A Pen In Hand Can Save a Life: Governor Cuomo Signs Murphy and Buchwald bills into law

Legislation Allows Bus Drivers to Administer Epinephrine

Legislation Allows Bus Drivers to Administer Epinephrine 
Albany, NY - Peanuts, milk, eggs and fish - foods most of us can enjoy without worry - can plunge anyone with a severe food allergy into a life-threating scenario. Up to 15 million Americans have food allergies, including 5.9 million children under the age of 18, or roughly one out of every 13 children.
As the father of a child with severe allergies, Senator Terrence Murphy carefully monitors what his child eats. He has heard the horror stories, including the sudden death of a Michigan student in 2015 who had an allergic reaction to peanuts while on a school bus. Knowing every second counts in a life or death situation, Senator Murphy sponsored 56005A, legislation allowing school bus drivers to administer an epinephrine auto-injector in the event of an emergency. Assemblyman David Buchwald sponsored A7635A, a corresponding bill in the Assembly. Governor Andrew Cuomo signed both bills into law on August 22.
"Like many parents I am very concerned that my child could have an allergic reaction while riding the school bus. Eating a seemingly harmless snack could result in the immediate closure of a child's airways resulting in respiratory arrest, which only be resolved through an injection of epinephrine," said Senator Murphy. "Previously, only school employees such as nurses were allowed to administer an epinephrine auto-injector. The passing of this new legislation gives the same authority to bus drivers. This legislation can literally save lives."
"Considering the number of children dealing with food allergies today, and the potential for exposure on a school bus, providing drivers with EpiPens is a no-brainer," said Westchester County Executive Robert P. Astorino. "This is common sense legislation that will serve to keep our kids safer."
"I thank Governor Cuomo for signing this legislation and thank in advance the New York State Department of Health that will need to move quickly to issue the regulations necessary for the timely implementation of this act," said Assemblyman Buchwald. "This legislation delivers vitally important protection to our youngsters who have severe allergies."
"For parents of children with food allergies, the school bus can be a dangerous place due to the potential presence of allergens in other children's snacks," said Westchester County Health Commissioner Sherlita Amler, MD. "This bill should reassure parents that their allergic children can safely ride between home and school and will empower school bus drivers to save a child's life in an emergency."
New Castle Supervisor Rob Greenstein stated, "Whether it's distracted driving, railroad safety or tackling heroin and opioid use epidemic, Senator Terrence Murphy has a proven track record on focusing on important safety measures. For kids with allergies, the consequences of exposure to the wrong food can be fatal.  However, we have the tools to prevent these tragedies from happening.  This legislation is now the law of New York.  I commend Senator Murphy for his efforts to protect kids on schools buses."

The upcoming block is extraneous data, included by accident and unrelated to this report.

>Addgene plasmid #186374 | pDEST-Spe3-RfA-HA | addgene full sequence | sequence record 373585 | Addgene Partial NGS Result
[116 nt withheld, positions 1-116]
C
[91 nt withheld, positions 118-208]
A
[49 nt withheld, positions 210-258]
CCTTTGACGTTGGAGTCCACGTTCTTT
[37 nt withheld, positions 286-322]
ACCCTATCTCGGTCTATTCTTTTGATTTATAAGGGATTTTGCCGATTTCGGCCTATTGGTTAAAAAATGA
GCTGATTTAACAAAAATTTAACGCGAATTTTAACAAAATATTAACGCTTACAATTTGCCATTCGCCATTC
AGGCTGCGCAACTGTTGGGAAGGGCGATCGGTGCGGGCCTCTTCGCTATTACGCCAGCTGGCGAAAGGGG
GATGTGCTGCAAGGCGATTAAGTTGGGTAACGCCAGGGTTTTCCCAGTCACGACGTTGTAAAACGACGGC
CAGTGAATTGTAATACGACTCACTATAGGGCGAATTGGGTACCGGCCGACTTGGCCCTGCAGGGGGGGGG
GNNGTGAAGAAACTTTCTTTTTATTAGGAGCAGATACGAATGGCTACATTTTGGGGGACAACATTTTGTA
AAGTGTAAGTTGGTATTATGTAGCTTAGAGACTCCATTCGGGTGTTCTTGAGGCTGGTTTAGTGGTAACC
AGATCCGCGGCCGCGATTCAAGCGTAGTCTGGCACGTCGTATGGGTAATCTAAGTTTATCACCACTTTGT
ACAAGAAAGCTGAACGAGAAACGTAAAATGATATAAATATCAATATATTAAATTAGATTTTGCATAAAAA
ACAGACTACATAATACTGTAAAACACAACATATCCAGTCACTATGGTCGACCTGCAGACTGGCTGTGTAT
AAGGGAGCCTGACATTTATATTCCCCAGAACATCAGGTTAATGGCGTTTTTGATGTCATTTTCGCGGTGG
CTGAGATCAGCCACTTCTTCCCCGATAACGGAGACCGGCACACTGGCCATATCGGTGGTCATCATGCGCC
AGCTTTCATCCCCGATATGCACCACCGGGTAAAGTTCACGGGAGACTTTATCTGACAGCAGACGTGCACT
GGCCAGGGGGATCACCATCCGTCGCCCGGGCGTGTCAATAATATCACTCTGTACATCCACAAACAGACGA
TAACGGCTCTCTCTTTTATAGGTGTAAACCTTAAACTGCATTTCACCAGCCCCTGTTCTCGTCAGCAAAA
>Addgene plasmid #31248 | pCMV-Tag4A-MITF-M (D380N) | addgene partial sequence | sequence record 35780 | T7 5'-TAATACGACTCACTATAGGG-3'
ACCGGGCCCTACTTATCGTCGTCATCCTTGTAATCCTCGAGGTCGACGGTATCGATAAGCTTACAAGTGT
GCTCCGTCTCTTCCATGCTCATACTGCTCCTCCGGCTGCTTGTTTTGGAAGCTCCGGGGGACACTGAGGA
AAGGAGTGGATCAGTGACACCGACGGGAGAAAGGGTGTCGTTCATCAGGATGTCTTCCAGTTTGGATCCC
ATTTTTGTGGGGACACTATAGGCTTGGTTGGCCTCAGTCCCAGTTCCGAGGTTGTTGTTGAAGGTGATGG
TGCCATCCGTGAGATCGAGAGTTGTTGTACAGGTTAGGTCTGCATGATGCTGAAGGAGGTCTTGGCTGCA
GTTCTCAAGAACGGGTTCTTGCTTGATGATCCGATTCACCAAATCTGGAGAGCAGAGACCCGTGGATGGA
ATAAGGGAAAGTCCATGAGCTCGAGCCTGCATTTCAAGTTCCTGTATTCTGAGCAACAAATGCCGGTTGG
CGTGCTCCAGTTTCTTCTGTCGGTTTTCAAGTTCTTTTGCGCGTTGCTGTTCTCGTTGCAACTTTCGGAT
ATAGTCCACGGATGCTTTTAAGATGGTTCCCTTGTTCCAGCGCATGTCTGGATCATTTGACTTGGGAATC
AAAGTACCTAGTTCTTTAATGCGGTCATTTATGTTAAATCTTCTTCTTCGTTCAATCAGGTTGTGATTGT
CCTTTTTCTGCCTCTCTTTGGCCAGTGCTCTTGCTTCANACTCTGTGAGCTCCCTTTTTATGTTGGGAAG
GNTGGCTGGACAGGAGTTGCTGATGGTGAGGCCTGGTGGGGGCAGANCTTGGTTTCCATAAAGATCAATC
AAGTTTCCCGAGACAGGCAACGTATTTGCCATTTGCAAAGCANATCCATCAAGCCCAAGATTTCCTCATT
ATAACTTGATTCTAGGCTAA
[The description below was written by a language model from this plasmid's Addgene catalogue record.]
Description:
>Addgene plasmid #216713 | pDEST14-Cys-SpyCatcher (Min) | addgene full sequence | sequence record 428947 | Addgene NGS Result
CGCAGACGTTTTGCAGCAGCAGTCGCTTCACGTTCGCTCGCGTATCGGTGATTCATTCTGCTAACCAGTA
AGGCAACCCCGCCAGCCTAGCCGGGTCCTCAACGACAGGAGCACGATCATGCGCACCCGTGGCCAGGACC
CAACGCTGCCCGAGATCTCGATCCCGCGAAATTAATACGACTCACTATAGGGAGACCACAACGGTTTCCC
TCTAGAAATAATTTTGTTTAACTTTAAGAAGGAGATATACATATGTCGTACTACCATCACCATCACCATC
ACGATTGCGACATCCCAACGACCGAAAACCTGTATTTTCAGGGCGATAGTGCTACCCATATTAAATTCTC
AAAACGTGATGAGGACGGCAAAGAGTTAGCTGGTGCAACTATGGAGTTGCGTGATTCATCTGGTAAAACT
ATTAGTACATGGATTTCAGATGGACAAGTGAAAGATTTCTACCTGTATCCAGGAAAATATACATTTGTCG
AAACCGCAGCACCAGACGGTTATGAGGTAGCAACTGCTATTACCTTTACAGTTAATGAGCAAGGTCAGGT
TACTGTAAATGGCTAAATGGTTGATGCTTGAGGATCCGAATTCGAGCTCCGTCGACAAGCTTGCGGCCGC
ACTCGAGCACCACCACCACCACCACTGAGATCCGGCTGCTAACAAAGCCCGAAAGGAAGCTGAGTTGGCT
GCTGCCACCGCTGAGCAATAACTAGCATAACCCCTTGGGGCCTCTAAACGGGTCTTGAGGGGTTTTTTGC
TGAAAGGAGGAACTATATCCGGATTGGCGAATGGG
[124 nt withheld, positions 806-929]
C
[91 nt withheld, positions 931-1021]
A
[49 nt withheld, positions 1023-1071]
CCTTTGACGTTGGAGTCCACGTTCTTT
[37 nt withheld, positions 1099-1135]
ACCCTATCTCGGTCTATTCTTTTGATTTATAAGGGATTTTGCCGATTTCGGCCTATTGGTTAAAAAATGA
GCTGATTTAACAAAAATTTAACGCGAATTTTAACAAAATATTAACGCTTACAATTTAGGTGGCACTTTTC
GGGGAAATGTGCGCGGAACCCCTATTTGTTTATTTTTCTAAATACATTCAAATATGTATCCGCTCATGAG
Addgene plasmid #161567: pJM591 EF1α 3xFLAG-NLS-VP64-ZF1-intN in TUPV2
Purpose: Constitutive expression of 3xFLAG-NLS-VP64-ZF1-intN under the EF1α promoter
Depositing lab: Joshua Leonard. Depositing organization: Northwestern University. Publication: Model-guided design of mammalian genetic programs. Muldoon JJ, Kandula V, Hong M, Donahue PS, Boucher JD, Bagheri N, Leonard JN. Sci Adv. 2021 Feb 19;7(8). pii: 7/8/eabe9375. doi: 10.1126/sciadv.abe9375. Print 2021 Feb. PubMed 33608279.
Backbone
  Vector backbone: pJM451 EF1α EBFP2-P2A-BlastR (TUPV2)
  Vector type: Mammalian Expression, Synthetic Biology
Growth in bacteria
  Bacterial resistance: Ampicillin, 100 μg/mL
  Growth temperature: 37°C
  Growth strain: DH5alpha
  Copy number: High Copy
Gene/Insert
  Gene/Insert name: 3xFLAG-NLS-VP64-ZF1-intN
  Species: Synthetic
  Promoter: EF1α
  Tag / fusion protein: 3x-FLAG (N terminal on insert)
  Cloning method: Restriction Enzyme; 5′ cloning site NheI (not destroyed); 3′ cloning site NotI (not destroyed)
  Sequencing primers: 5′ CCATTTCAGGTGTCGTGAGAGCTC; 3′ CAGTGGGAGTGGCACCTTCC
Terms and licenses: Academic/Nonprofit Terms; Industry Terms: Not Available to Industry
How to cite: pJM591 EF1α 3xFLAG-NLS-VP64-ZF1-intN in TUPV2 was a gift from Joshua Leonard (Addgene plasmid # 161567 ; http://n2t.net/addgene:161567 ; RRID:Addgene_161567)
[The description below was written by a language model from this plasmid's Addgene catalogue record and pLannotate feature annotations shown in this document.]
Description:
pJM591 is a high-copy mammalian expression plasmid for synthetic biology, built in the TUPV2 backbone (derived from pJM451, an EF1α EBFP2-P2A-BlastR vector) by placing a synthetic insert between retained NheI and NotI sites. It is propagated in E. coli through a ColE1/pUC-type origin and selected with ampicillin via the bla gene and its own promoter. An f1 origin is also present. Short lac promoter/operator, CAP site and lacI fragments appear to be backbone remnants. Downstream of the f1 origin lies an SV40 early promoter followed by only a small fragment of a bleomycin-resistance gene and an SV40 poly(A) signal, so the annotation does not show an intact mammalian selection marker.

Stacey Saiontz is an advocate for children with food allergies. Her child suffers from severe food allergies, and as a result, her diet has to be watched closely. "Thank you to Senator Murphy for championing this life saving legislation.  This legislation is a triumph for common sense," commented Ms. Saiontz.  "New York school bus drivers may now administer life-saving epinephrine without fear that taking steps to stop anaphylaxis could leave them in trouble with their employers or the law.  As a mother of a child with allergies, I cannot thank Senator Murphy enough for his hard work to pass this life-saving measure.  Several thousand New York school children with food allergies are currently bussed to and from school each day. When a child experiences anaphylaxis, there is simply not enough time to wait for emergency personnel to arrive on the scene.  Recently, a school bus driver in another state saved a student's life when emergency personnel could not arrive on the scene in time. I am so pleased that New York school bus drivers will be able to do the same."
If consumed by a child with an allergy, foods such as peanuts, wheat, soy, eggs and milk, can trigger anaphylaxis, a serious medical emergency that lead to the closing off a child's airway in seconds, resulting in respiratory arrest followed by cardiac arrest, which often leads to death. Epinephrine works to immediately reverse the effects of anaphylaxis and is critical in the treatment of a severe allergic reaction.
Other states including Massachusetts and Illinois have passed legislation to include school bus drivers and other contracted staff among those who can assist or directly administer an epinephrine auto-injector.
The inspiration for Senator Murphy's bill can be traced to an October 2014 incident in Agawam, Massachusetts. A 15-year-old high student known to have a severe nut allergy experienced an intense reaction while on a bus heading for school. School bus driver Susan Lecrenski immediately leapt into action. Unfortunately, the girl had left her EpiPen at home. Stopping the bus on the side of the road, she then yelled out asking if anyone had an EpiPen. Another student had one and Lecrenski administered the epinephrine, effectively saving the girl's life.